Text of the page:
It's strange to me. I walk around and watch these cute leetle goth children with their shirts about voices in their heads. They have this thinking "Self, we are super cool because we pretend to have voices in our head." Or even better they think they actually do have voices: "Selves, we are gloriously mentally ill!"

I think fine fine. They want people to think or not think something about them? A-OK with me. What bugs me is when they push it in my face, by wandering around dropping their medication names as if they were close personal friends.

I've noticed that below "normal" society there lies an anti-society. It's exactly the same as the aboveground version, but it claims to be better in some way. It is, for the most part, simply a reaction to the society they are fleeing from. These are the people who read/view/listen to the original work of those who still have creative juices flowing and decide that they must emulate them. Within this there is no originality.

There are those out there who are outside both of these groups. There are also those to whom mental illness is not some silly joke, it is a reality. There are those who still have some particles of creativity within them. To them I say, carry-on the good fight. To all others i say good night.

Note: the grammar/sentence structure in the above is probably no good. It's because of this. But don't worry I'm leaving to go back to college in just an hour so I will return to my normal self in a short while.

I hear voices like the clamoring of a crowded resturaunt. A word here, a snatch of conversation there, but mostly the babble....the loud overlapping babble of it all. I occasionally see things that aren't there and occasionally become so overwhelmed by light and sound that communication with those around me become all but near impossible. These moments come and go in waves, sometimes not popping up for over a year and then experiencing several a week.

Where did it come from? A schizophrenic great-grandmother whose genes trickled down the line,saturating my grandmother, dousing my own mother, leaving me with the subtle tracings of what is normally a devasting and torturous disease. Maybe I was the lucky one for having been so far down the genetic totem pole and maybe my child will be the luckiest one to not exhibit any of these symptoms at all. It's a tricky science - this study of schizophrenia - and I can only hope......

I do not wear this on a shirt. I do not proudly proclaim my genetic disorder as a badge, as a medal, as a scar. It is a part of who I am, like my brown hair or freckled face. It is not a mark of individuality, it is a mark of my DNA. And my DNA is not what makes me unique or cool. And certainly neither is this.

I want to tell these children who wear those t-shirts that hearing voices is not cool or funny or exciting. It is a frightening experience, a losing control of your senses, an overwhelming sensitivity that makes you question your very grip on the whole of reality. You live in fear of an episode while you are at work and getting fired. How will you pay the bills? You live in anxiety wondering if people you meet will want to continue knowing you once they have seen you in the moment's grip. You fear loneliness. And most of all, you fear yourself and begin to grapple with even the most simple aspects of what you hope is reality. You question, question, question and the questioning is exhasting and time-consuming.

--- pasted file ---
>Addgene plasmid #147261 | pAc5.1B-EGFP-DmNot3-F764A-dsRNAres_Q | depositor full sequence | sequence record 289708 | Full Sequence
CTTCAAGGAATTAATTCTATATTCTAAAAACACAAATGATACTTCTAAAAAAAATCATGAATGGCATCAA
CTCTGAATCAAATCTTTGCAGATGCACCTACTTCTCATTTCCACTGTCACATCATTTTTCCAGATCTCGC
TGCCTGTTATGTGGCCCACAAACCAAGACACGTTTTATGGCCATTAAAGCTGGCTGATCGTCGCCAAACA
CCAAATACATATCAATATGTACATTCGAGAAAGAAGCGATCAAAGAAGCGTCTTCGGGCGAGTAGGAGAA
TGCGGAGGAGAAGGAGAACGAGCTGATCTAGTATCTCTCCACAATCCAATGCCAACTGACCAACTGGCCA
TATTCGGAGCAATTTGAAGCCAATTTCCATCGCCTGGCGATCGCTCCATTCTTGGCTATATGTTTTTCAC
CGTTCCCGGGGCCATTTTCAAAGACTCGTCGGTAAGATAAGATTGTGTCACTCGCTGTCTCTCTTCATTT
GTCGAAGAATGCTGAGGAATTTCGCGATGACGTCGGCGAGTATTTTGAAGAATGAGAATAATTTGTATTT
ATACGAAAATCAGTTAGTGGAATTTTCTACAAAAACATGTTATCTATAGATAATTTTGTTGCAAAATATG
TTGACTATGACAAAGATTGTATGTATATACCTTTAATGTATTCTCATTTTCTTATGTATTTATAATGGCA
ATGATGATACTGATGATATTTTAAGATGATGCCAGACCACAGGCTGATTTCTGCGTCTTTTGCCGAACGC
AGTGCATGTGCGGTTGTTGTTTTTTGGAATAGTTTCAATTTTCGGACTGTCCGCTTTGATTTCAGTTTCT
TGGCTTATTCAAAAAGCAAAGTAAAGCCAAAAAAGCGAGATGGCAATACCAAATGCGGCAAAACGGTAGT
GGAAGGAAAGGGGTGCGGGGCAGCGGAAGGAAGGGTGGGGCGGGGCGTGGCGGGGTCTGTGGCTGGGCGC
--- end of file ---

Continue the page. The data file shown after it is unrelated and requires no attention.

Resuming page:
I am the luckiest of this particular DNA coding on my mother's side yet - the attacks are smaller, less encompassing than what my mother experiences. I have learned to seek help when they hit, learned to stay focused on one sound, one picture, one person when I am at work and have an attack. I have learned to recognize what is my mind and what is really in front of me.

But it does not make me cool. How do you explain this to those who think it is? I don't know. I do know that ever ytime I see one of those shirts, it's a toss-up between wanting to strangle them and an amused, sad smile because I do hear voices and it's nothing like they wish it were.

"Get help."

My days begin the same as all the rest of my days. Staring up at the ceiling from my bed, immobile, paralyzed.

"But who can help me?"

Thousands of self-help peptalks blend into each other, falling on the deaf ears of an immovable body. The ceiling's stark white blandness, akin to that of a nurse that has ceased to care, offers very little encouragement. Rather, it mocks me in its self-acceptance of elevated depression, daring my paralyzed hand to touch its surface.

"Just get up."

Mouth half-open in the universal expression of bemusement passively awaits my overly relaxed tongue to slip into my throat. But I'm awake, I'm too alert for that too happen. My body's own sedatives poison itself, resulting in hours spent pleading with myself to act.

"I can't and don't want to."

The dissonance is what really disturbs me. It's as though the synapses between my brain and extremities have undergone a big bang-esque expansion leaving signals to travel immutable distances to their destinations. Leaving me paralyzed in the thoughts that swarm my mind incessantly.


A bottle given to me by the family physician lies on the nightstand next to my bed. Its the same white color as the ceiling, but with a aqua green and blue curved band that wraps around the label, so obviously a marketer's idea of what excitement on a bottle looks like. Almost as though they're attempting to non-verbally communicate: "Zoloft: The Wave of the Future"

But I don't bite. Not that I'm not completely captivated by the idea of having a normal existence, but right now I'm trying to get up.